The personal data of clients of Free, one of France’s largest providers of phone and broadband internet contracts, has been found for sale on an underground online forum.
The firm confirmed the situation yesterday (September 14) after a popular online blog, called Zataz, ran an article about it.
The blog “corresponds to information linked to an incident identified in August by our monitoring systems,” said a Free spokesperson.
However, where the original blog post claimed the data of up 14 million customers was leaked and available for purchase, Free said the true number was much lower.
It said the information up for sale (people’s first and last names, email addresses and telephone numbers) corresponds to certain customers from the 18th and 19th arrondissements of Paris.
Data sold for ‘several hundred euros’
Cybersecurity expert Damien Bancal, who wrote the Zataz blog post, claimed the data was being sold for several hundred euros to those interested.
This is the price for the overall database containing the information.
Whilst his original post claimed the data of up to 14 million clients could be involved, he later said the databases contained the information of between 1,000 and 3,000 clients. This would correspond to the leak being contained within the two Parisian arrondissements.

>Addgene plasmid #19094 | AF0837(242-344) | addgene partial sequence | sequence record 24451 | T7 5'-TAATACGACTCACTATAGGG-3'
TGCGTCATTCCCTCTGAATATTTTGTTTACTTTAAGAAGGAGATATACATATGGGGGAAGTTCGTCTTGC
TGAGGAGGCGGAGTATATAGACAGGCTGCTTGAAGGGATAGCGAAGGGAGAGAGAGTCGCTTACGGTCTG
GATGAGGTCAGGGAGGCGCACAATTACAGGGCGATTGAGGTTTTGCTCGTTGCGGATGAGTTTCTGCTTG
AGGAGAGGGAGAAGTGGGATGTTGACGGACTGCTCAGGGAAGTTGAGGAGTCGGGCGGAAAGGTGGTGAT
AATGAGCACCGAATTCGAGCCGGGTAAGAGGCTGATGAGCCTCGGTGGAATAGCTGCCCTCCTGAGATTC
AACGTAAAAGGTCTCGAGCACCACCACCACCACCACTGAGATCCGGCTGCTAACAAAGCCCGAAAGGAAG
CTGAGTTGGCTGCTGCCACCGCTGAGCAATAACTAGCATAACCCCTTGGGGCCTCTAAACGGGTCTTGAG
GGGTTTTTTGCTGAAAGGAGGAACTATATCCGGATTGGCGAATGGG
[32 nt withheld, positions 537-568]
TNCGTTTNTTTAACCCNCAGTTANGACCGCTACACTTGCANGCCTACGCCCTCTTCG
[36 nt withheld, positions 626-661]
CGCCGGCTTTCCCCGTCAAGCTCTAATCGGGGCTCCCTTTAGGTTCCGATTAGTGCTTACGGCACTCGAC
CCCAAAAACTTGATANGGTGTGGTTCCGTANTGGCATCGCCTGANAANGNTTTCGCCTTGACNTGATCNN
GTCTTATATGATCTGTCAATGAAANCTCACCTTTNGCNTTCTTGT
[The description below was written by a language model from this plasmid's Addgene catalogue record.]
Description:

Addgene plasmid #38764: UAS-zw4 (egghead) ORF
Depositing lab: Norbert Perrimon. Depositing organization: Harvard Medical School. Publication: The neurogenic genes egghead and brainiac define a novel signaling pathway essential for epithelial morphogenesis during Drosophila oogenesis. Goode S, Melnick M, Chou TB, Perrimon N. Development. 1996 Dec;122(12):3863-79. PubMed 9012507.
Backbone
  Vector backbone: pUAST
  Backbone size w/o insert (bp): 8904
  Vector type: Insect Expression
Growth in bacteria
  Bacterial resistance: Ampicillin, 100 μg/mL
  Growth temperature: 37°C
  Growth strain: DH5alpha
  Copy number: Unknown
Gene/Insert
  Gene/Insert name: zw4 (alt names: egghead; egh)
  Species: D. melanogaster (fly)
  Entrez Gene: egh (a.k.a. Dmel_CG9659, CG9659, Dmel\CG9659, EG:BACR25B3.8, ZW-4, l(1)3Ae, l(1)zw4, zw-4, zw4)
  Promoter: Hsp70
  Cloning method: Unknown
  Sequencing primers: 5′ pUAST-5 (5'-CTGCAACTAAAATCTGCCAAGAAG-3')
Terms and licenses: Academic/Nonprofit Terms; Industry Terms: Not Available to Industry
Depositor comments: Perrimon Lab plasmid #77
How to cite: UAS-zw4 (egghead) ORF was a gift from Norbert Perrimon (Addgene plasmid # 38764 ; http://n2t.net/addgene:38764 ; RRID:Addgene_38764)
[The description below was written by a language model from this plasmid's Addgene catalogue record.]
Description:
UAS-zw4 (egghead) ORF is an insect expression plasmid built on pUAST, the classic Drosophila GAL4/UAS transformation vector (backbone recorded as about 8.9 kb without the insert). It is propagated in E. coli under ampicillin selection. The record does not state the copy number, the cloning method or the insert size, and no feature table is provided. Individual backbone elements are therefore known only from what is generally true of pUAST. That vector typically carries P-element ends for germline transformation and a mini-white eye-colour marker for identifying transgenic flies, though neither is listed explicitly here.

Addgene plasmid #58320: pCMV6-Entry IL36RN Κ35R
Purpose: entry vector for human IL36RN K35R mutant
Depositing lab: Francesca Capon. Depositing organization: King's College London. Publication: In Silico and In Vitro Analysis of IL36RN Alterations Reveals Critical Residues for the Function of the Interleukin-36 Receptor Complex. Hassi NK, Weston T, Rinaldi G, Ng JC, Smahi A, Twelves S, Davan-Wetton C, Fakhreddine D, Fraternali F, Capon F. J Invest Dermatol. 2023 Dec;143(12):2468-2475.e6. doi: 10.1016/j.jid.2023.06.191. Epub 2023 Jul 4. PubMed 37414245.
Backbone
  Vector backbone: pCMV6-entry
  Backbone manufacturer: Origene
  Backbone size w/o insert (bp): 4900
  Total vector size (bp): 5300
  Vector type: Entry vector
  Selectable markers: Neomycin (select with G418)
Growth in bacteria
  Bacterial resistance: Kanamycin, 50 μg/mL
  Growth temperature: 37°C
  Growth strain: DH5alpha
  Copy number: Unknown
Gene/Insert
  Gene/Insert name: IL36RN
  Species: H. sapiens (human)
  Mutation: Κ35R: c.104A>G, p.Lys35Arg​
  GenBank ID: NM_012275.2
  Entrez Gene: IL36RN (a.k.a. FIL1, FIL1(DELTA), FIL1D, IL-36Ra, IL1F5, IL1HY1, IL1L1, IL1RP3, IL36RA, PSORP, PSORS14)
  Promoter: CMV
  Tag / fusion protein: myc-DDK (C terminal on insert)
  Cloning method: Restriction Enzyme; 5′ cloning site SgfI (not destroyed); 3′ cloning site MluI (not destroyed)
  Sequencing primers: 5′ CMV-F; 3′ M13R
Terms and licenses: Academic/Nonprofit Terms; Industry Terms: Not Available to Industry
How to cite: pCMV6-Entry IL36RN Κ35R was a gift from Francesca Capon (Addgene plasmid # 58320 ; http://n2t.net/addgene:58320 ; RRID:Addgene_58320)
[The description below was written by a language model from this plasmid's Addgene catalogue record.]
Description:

Mr Bancal, who contacted a number of individuals whose information was contained in the database, said “All of them confirmed to me that they were or are Free customers.”
The leak is therefore thought to also impact former Free clients.
In its statement, Free said a secure space limited to “employee [only] access… had been compromised by a hacker.”
It has lodged a complaint and an official report with France’s data protection agency Commission nationale de l'informatique et des libertés (Cnil), as well as informing the affected customers.
The hacking and leaking of data sets such as this is a common issue not just in France but across the world – hackers steal information from companies and then sell it on the dark web (parts of the internet that cannot be accessed by search engines) to scammers.
Scammers then use the information to set up elaborate phishing schemes, gaining the trust of clients because they already have a lot of personal information on them at hand, and can more effectively pretend to be from a company or bank that person uses.
Recently, a style of ‘two-pronged’ scam has become popular with fraudsters in France.
Firstly, the bank details of an individual are collected, either by setting up a small payment for something (such as a €2 railcard) or through a phishing email.
A few weeks after this, scammers will then call victims pretending to be from their bank – using information taken as part of the first step – urging innocent victims to hand over compromising details to gain unfiltered access to their accounts.
We cover a number of scams of this type in an article you can read here.